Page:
Heritage, Volume 2, Number 4, Fall 1985 Page: 27
The Conn, Morris and Weber Buildings on Main
Street in Sundance Square after extensive
renovation; these turn-of-the-century structures
now house specialty boutiques. Photo courtesy of
Citv Center Development Company.
1900s. When restoration work began on
the building, architects were determined
that the fourth floor should be restored to
return the structure to its original state.
First, workers carefully removed years of
plaster from the face of the structure. Two
different types of brick were found, the
result of an addition made in the early
1900s. Developers undertook extensive
research in the attempt to match the original
brick. Eventually, matching brick was
found on a soon-to-be-demolished building
in St. Louis, was purchased, and was
shipped to Fort Worth.
Brick masons worked on the west and
north faces of the building on a selective
basis, either replacing by hand individual
bricks or hand-cleaning existing brick. At
the completion of this tedious process,
experts re-tooled every joint with a specially
mixed red mortar of the type originally
used on the building.
Now fully restored and returned to its
original size, the old City National Bank
Building stands as a grand reminder of
Fort Worth's past.
Sundance Square architect Thomas Woodward
notes that "not all of the past is
good; there are banal and nondescript old
buildings as well as new ones." In several
cases, therefore, Woodward chose to demolish
structures which were either unattractive
or structurally dangerous to the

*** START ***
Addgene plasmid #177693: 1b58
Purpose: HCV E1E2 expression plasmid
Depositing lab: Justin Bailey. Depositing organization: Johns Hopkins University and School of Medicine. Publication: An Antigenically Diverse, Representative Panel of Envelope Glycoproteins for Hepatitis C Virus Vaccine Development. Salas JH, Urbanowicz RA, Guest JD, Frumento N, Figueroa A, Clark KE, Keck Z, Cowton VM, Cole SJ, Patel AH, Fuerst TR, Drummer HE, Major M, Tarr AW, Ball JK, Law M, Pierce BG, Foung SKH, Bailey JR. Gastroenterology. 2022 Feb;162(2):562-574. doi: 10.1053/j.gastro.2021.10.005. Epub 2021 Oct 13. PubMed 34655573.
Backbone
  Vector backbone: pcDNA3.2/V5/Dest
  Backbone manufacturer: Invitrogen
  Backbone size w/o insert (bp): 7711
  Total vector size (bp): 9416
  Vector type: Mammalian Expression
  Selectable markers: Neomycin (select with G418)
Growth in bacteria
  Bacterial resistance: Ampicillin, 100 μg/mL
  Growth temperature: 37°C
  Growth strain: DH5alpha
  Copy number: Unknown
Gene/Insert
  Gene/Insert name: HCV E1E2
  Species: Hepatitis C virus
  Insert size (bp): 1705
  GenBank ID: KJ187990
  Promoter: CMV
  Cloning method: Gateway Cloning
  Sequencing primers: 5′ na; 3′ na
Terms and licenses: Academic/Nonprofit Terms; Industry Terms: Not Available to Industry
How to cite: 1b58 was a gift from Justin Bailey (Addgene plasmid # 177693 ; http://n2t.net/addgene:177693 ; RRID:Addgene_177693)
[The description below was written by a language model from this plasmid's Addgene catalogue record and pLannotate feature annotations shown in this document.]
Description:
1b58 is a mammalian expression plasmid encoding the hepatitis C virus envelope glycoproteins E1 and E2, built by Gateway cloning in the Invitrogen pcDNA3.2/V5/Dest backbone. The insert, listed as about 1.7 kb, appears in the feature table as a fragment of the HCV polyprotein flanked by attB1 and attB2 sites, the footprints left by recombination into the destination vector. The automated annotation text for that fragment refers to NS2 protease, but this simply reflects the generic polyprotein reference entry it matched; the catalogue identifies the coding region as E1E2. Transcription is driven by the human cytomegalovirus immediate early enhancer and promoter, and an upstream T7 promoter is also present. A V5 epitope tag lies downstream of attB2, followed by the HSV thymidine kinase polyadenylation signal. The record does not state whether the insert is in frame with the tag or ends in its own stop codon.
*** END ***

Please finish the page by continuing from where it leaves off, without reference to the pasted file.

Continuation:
public. However, in the competition between
bulldozers and bricklayers, the latter
won out more often than not in Sundance
Square. In cases where renovation
was just not possible, City Center commissioned
muralist Richard Haas to paint
trompe l'oeil murals which mimic to the
last detail the architecture of the project's
period. In many areas visitors cannot discern
the real stonework from the paint.
The Weber Building, which was carefully
restored, dates back to the late 1800s, and
is believed to be one of the oldest existing
structures in Fort Worth. During restoration,
workers discovered that the building
had been "updated" around 1915, at
which time the original cast-iron columns
decorating the face of the structure had
been removed. At the same time, workers
realized that these same columns had
been used in redecoration of another Sundance
Square building, a rather squarish,
nondescript structure built in 1898. The
consensus of the architect, the developer
and the contractor was that the major contribution
this second building could make
to historic preservation was the return of
its columns to the Weber Building which,
HERITAGE * Fall 1985
unlike its neighbor, enjoyed the architectural
detailing and charm of its day. The
Bridal Building, therefore, was removed,
its columns used in restoration of the
Weber Building, and a more appealing
structure constructed in its place.
Historians also believe the Weber Building
to be the original site of the White Elephant
Saloon, now located in the Fort
Worth Stockyards and one of the City's
most popular and colorful watering holes.
As people stroll through Sundance
Square, they feel that they are walking
through history. Horse-drawn carriages
and brick courtyards add to the ambiance
created by buildings which were obviously
treated with a great deal of care
and respect. Thomas Woodward echoes
the feelings of many who have seen this
area of downtown: "This project will improve
the quality of life in Fort Worth."
Alden McKay Stupfel is the Director of
Marketing at City Center Development
Company, Fort Worth, Texas.
Texas Historical Foundation. Heritage, Volume 2, Number 4, Fall 1985, periodical, November 1, 1985; Austin, Texas. (texashistory.unt.edu/ark:/67531/metapth45445/m1/27/ocr/: accessed January 17, 2017), University of North Texas Libraries, The Portal to Texas History, texashistory.unt.edu; crediting Texas Historical Foundation.